HARRISBURG, Pa. (RNS) Two of the most influential forces in conservative lobbying are poised to go head-to-head this fall over an issue that some Pennsylvania lawmakers dread might be one of the most difficult of the session.
It’s the Pennsylvania Farm Bureau vs. the National Rifle Association in a title bout over the legalization of hunting on Sunday.
The Farm Bureau is the defending champion of one of the last remaining blue laws that forbids hunting of most game species on the Lord’s designated day of rest.
Apart from the religious justification for the ban, Farm Bureau members also claim they want one day free of hunters traipsing across their property.
Hikers and bird-watchers have joined the farmers, saying they want one day a week of bullet-free passage through Pennsylvania. And some sportsmen also support the ban, saying the wild critters they stalk need a day of rest as well.
Challenging that position is the Sunday Hunting Coalition, led by the National Rifle Association and the National Shooting Sports Foundation with help from a diverse collection of national outdoor interests.
The economic benefit of extending hunting to Sunday would be significant, they say.
In an age when most hunters are limited to the weekend to pursue their sport, the change would effectively double the value—not the price—of their license.
Advocates say the change might also prompt hunters who have quit for lack of time to return to the sport, it might draw more hunters from outside the state, and it might spur interest in hunting among young people.
The corresponding increase in hunting activity, they say, would have direct and indirect economic impacts totaling more than 8,000 jobs and $764 million in Pennsylvania.
They also say the underpinnings of the blue law are wormy with age and irrelevance—one of the last relics of colonial nanny-state dogma.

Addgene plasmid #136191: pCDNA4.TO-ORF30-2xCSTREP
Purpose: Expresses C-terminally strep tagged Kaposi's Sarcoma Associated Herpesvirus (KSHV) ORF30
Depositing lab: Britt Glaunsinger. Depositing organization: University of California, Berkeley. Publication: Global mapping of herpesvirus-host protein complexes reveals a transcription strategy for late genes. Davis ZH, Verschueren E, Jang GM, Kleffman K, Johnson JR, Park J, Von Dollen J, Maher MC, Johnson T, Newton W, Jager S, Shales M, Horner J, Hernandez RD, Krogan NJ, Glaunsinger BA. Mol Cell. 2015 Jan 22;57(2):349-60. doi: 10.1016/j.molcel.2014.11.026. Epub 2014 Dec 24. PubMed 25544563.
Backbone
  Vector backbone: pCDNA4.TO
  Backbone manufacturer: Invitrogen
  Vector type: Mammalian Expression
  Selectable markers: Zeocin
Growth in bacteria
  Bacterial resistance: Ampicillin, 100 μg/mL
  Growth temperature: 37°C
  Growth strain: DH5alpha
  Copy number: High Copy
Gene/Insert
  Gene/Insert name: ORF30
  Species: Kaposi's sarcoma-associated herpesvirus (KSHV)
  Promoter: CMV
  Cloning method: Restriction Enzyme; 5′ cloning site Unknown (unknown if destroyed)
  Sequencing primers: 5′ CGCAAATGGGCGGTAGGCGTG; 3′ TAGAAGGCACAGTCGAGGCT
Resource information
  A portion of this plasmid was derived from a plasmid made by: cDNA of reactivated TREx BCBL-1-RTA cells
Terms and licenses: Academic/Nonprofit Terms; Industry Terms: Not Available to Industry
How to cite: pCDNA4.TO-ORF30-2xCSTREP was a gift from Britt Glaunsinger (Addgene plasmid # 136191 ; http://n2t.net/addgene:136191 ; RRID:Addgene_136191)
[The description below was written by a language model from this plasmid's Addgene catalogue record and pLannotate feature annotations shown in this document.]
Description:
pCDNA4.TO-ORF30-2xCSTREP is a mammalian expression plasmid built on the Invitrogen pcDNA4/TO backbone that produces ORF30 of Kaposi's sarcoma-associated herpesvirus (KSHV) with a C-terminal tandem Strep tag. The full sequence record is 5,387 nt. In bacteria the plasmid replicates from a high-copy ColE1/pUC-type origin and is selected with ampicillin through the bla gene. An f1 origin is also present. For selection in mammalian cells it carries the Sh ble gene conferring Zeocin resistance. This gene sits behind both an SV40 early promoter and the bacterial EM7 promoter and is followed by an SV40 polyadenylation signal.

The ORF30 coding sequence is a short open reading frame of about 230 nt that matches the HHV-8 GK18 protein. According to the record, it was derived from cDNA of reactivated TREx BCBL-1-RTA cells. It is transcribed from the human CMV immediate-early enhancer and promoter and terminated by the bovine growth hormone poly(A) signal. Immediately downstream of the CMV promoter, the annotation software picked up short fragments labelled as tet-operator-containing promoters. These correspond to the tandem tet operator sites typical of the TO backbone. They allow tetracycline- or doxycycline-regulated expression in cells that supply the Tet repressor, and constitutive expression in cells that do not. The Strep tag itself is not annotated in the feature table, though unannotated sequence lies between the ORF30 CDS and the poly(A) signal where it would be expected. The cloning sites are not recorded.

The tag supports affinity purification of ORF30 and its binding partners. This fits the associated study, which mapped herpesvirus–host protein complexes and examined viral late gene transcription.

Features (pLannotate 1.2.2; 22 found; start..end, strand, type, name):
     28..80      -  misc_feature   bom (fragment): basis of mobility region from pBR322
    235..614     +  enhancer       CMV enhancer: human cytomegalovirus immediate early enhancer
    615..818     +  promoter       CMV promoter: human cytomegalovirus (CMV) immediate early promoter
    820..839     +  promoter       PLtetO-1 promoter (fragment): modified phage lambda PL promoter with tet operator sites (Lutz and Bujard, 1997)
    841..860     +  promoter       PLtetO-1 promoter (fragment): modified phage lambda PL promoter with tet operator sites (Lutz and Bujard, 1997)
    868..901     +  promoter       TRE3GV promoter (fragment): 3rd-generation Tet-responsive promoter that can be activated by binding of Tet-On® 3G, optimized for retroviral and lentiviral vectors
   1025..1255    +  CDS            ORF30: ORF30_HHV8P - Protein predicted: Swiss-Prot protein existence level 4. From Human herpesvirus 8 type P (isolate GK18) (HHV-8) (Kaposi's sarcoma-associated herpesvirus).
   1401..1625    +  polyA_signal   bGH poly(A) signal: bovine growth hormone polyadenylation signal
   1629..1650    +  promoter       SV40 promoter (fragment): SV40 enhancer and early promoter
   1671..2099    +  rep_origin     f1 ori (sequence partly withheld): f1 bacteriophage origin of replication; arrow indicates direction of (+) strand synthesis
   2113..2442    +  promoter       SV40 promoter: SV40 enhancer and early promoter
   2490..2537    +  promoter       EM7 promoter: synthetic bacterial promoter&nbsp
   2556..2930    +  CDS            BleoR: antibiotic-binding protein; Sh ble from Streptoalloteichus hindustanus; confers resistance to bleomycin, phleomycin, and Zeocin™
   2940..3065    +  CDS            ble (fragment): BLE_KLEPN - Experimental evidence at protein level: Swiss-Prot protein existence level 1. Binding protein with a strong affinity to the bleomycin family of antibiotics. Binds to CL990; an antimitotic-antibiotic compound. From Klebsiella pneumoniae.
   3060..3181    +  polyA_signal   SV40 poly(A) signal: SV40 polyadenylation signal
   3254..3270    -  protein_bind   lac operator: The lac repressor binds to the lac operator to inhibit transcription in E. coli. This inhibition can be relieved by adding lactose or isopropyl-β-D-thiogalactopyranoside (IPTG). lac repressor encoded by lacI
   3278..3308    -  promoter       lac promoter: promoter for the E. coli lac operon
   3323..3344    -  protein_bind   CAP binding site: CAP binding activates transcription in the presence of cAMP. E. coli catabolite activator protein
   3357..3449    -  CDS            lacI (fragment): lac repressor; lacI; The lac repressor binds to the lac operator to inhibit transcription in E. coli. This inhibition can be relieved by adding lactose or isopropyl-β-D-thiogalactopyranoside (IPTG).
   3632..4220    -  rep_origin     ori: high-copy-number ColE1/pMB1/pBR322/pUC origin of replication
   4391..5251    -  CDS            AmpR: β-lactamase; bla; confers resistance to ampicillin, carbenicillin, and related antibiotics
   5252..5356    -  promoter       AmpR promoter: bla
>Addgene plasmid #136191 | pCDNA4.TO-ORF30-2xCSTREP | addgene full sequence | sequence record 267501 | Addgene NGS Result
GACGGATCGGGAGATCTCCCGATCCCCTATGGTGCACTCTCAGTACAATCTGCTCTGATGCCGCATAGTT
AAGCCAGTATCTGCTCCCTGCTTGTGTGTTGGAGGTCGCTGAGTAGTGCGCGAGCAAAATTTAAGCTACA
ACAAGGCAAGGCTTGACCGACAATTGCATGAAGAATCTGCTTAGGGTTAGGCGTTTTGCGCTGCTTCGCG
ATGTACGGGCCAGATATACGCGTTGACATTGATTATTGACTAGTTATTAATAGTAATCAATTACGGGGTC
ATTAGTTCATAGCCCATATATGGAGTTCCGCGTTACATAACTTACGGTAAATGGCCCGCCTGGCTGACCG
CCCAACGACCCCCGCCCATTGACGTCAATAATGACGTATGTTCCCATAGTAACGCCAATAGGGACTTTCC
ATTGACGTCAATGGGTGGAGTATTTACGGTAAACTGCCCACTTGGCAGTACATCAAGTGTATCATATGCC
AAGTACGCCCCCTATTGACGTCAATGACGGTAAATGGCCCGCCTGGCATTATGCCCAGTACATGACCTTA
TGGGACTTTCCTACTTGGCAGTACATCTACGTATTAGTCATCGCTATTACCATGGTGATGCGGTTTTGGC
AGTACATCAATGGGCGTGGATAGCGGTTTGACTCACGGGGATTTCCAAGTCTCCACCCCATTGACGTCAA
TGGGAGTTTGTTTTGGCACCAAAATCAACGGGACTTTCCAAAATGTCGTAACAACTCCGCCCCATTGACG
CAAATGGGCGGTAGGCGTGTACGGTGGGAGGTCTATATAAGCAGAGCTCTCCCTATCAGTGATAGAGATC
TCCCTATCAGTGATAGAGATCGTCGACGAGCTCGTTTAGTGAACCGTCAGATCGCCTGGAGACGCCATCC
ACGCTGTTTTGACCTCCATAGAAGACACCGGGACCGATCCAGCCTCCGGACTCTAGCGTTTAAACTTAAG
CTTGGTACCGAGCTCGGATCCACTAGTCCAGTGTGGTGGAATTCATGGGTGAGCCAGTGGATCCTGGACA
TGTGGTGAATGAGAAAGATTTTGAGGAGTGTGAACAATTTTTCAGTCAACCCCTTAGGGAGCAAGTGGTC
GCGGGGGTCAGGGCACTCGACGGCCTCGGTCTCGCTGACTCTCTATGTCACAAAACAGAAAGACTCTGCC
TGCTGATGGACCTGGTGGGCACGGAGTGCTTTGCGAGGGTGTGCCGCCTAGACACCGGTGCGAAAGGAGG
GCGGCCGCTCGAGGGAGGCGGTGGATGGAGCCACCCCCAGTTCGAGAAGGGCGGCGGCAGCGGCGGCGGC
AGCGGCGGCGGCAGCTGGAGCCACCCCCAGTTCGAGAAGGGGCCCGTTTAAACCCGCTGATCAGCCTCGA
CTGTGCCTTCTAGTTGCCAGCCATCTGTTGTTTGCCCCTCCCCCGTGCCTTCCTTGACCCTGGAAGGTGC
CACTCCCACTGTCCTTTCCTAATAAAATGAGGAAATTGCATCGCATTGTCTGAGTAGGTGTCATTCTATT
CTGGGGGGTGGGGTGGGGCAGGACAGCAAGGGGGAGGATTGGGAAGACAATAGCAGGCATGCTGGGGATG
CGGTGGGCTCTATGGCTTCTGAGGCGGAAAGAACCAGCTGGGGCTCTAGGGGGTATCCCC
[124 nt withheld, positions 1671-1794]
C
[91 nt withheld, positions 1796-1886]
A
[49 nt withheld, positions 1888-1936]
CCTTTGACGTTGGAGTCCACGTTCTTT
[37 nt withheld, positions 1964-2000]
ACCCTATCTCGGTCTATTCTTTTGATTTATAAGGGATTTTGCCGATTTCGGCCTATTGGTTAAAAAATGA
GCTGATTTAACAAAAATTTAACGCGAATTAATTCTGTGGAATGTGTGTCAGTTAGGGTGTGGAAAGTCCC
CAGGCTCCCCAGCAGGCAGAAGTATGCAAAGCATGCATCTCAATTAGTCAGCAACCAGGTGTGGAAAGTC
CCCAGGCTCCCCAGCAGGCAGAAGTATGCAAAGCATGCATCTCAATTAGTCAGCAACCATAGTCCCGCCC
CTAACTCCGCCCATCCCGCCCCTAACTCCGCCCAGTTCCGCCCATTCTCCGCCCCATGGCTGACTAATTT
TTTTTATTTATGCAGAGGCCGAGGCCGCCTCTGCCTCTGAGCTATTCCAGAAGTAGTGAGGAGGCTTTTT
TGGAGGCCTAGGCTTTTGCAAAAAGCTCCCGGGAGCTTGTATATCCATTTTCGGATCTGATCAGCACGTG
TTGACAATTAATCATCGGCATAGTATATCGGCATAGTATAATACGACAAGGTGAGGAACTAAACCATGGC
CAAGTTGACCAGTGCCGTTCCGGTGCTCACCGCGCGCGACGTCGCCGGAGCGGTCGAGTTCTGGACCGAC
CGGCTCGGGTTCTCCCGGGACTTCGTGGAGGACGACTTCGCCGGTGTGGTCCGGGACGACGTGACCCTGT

Almost every other blue law has fallen: Pennsylvanians can shop on Sunday, drink and gamble on Sunday, or buy a motorcycle on Sunday. But you can’t hunt (or buy a vehicle).
The challenge is not new, but it has newfound traction this year.
The Pennsylvania Federation of Sportsmen’s Clubs has come out in support of dropping the ban on Sunday hunting. The state Game Commission for the first time weighed in with a 4-3 vote in favor of the change.
State Rep. John Evans, the Republican chairman of the House Game & Fisheries Committee, was long opposed to the idea but has changed his mind.
“I was presented with the facts,” Evans said. “From an economic standpoint, it’s a real shot in the arm for the Pennsylvania economy, and when we’re coming out of a recession, these types of opportunities need to be seized.”
“Folks who argue against it generally are believers in the blue laws established years ago” said Evans, “but—you know—we have changed as a society.”
“If you don’t want Sunday hunting on your land,” he said, “all you have to do is post your land `No Sunday Hunting.’ It’s that simple. They really want to put their wishes out there for everybody to abide by.”
Until now, the Farm Bureau has made sure any Sunday hunting proposal was basically dead on arrival. With more than 53,000 members across the state, the Farm Bureau is a voice that must be minded by rural legislators.
The Sunday hunting issue is “near and dear to the hearts of our farmers, who overwhelmingly oppose it,” said Mark O’Neill, spokesman for the Farm Bureau.
But it’s also a top issue of the Sunday Hunting Coalition, and O’Neill claimed there are “interests outside Pennsylvania with money coming in and pushing this. They are targeting Pennsylvania.”
That’s only partially true, said Jake McGuigan, director of state affairs for the National Shooting Sports Foundation—the NRA’s partner in the Sunday Hunting Coalition.
“Pennsylvania is a major priority for us this year,” he acknowledged, but the group hardly represents “outside interests.” Every member of the Sunday Hunting Coalition has significant membership inside Pennsylvania: the NRA alone has some 400,000 Pennsylvanians on its rolls.